REVIEW: THOMAS GILES – “Don’t Touch The Outside”
The assorted musical box that is progressive rock has often led artists to take creative risks in order to reach higher levels of innovation whilst releasing music that often has no limitations sonically or conceptually and most definitely are outside of genre constraints. Between The Buried and Me is a 21st century example of this approach, dazzling audiences with their skillful musicianship and constantly leaping between different genres from progressive rock, death metal, gypsy and electronic music. Despite the band’s relentless output, front man Thomas Giles began a solo side project under his own name, encapsulating all his personal musical interests by executing ideas and sounds that are contemporary and vintage all at the same time. With the imminent release of his fifth solo album ‘Don’t Touch the Outside’, Giles is once again taking us into unexpected corners of his imagination and enchanting us with his worlds of darkness and light whilst conjuring some very colorful instrumentation and sound design.
The album’s prog and singer songwriter credentials are solidified on “Church Friends” and “Incomplet” both powered by hypnotic guitar phrases and sudden shift of gears reminiscent of King Crimson and The Mars Volta. The first song released of the album “Milan” is a gorgeous ballad demonstrating Giles ability to write sentimental compositions with Kraftwerk like synthesizers. There are songs on this album that pay homage to the 80’s like “Radiate” an ambient, moody and haunting Vangelis like creation and the closing song “Exordium” with its dreamy guitar, keyboards and drum machine effects. Giles’ love of industrial music is very notable as well as the songs “ Everyone is Everywhere” a dark, spooky and rhythmically catchy as hell composition, “ Whether Moods/Panic Start” that builds up with mechanical sounds and turns into a gothic rock opus and “I Win” with its extra distorted drum patterns, horror film samples and a guest appearance from rapper Carley Coma making it the most left field song on the album. The only weak song is “Awake from Death” a very ethereal slow tune accompanied by some spoken word from Giles that ultimately feels a little out of place. If this album wasn’t eclectic enough a song like “Sway” gives the listener the kind of cabaret music that Nick Cave fans would immensely enjoy and “Mr Sunshine” is for the Faith No More/Mike Patton fan at heart. If you’re waiting for a new Fantamos or Secret Chiefs 3 album you can instead check out songs like “Take your Seats/Time Gentleman” and “1709” which both explore a symphonic avant-garde style that is famously recognizable in Hitchcock films.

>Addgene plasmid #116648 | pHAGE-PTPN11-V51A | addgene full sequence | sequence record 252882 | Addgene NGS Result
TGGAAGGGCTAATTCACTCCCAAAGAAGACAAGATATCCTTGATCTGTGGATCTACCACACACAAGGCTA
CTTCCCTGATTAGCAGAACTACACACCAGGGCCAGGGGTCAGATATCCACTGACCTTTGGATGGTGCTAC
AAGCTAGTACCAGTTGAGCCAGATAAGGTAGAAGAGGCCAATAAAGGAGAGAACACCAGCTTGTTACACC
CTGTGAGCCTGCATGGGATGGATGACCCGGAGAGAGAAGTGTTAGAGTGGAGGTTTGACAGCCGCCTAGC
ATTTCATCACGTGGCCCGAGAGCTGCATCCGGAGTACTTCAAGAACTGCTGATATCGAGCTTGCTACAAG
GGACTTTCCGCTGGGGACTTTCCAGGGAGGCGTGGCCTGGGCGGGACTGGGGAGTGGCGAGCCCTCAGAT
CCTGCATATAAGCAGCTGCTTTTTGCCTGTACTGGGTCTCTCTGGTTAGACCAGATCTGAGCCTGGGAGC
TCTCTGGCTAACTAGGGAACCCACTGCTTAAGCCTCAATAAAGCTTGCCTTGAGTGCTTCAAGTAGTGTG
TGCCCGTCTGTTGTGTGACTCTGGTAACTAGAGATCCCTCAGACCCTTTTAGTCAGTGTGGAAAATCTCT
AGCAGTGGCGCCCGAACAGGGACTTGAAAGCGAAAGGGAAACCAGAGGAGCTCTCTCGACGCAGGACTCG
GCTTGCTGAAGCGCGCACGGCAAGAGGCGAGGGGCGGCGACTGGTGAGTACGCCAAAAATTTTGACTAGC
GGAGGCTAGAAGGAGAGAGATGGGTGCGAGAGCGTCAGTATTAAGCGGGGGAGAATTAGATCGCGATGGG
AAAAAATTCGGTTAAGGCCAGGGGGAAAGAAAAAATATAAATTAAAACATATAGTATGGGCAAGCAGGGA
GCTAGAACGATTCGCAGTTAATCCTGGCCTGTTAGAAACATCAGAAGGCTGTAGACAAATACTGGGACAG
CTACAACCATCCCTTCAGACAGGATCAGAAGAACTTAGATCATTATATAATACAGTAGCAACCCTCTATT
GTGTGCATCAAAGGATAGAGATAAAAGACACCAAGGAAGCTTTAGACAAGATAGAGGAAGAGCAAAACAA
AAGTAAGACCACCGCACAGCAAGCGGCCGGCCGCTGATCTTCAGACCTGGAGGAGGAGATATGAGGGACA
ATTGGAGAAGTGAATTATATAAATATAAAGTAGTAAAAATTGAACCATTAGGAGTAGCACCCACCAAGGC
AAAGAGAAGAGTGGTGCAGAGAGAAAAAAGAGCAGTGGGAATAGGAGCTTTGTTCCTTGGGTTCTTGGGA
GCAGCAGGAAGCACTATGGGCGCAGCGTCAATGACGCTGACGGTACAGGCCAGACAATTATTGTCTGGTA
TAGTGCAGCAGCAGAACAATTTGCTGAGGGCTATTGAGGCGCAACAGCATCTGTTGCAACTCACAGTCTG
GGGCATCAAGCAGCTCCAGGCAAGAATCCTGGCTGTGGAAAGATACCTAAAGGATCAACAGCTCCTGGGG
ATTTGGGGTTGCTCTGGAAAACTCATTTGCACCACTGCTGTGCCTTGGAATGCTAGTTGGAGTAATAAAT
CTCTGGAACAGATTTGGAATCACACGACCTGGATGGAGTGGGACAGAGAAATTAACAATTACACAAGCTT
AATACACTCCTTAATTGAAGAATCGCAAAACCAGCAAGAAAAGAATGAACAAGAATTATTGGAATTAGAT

Thomas Giles is clearly wearing his influences on his sleeve on ‘Don’t Touch the Outside’, his influences however happen to be musically some of the most unconventional composers and artists throughout history from the past and present. This idiosyncratic approach to writing music is to be admired in this day and age when music is often too safe and lacks imagination and innovation. Giles is a contrarian artist and they usually reside on the fridges of popular culture but after giving this album a few listens it really does translate into masterful music and is an authentic statement of art rock. Giles’ latest solo work seems to be motivated by some wise Dr Seuss’ advice “Be who you are and say what you feel because those who mind don’t matter and those who matter don’t mind”.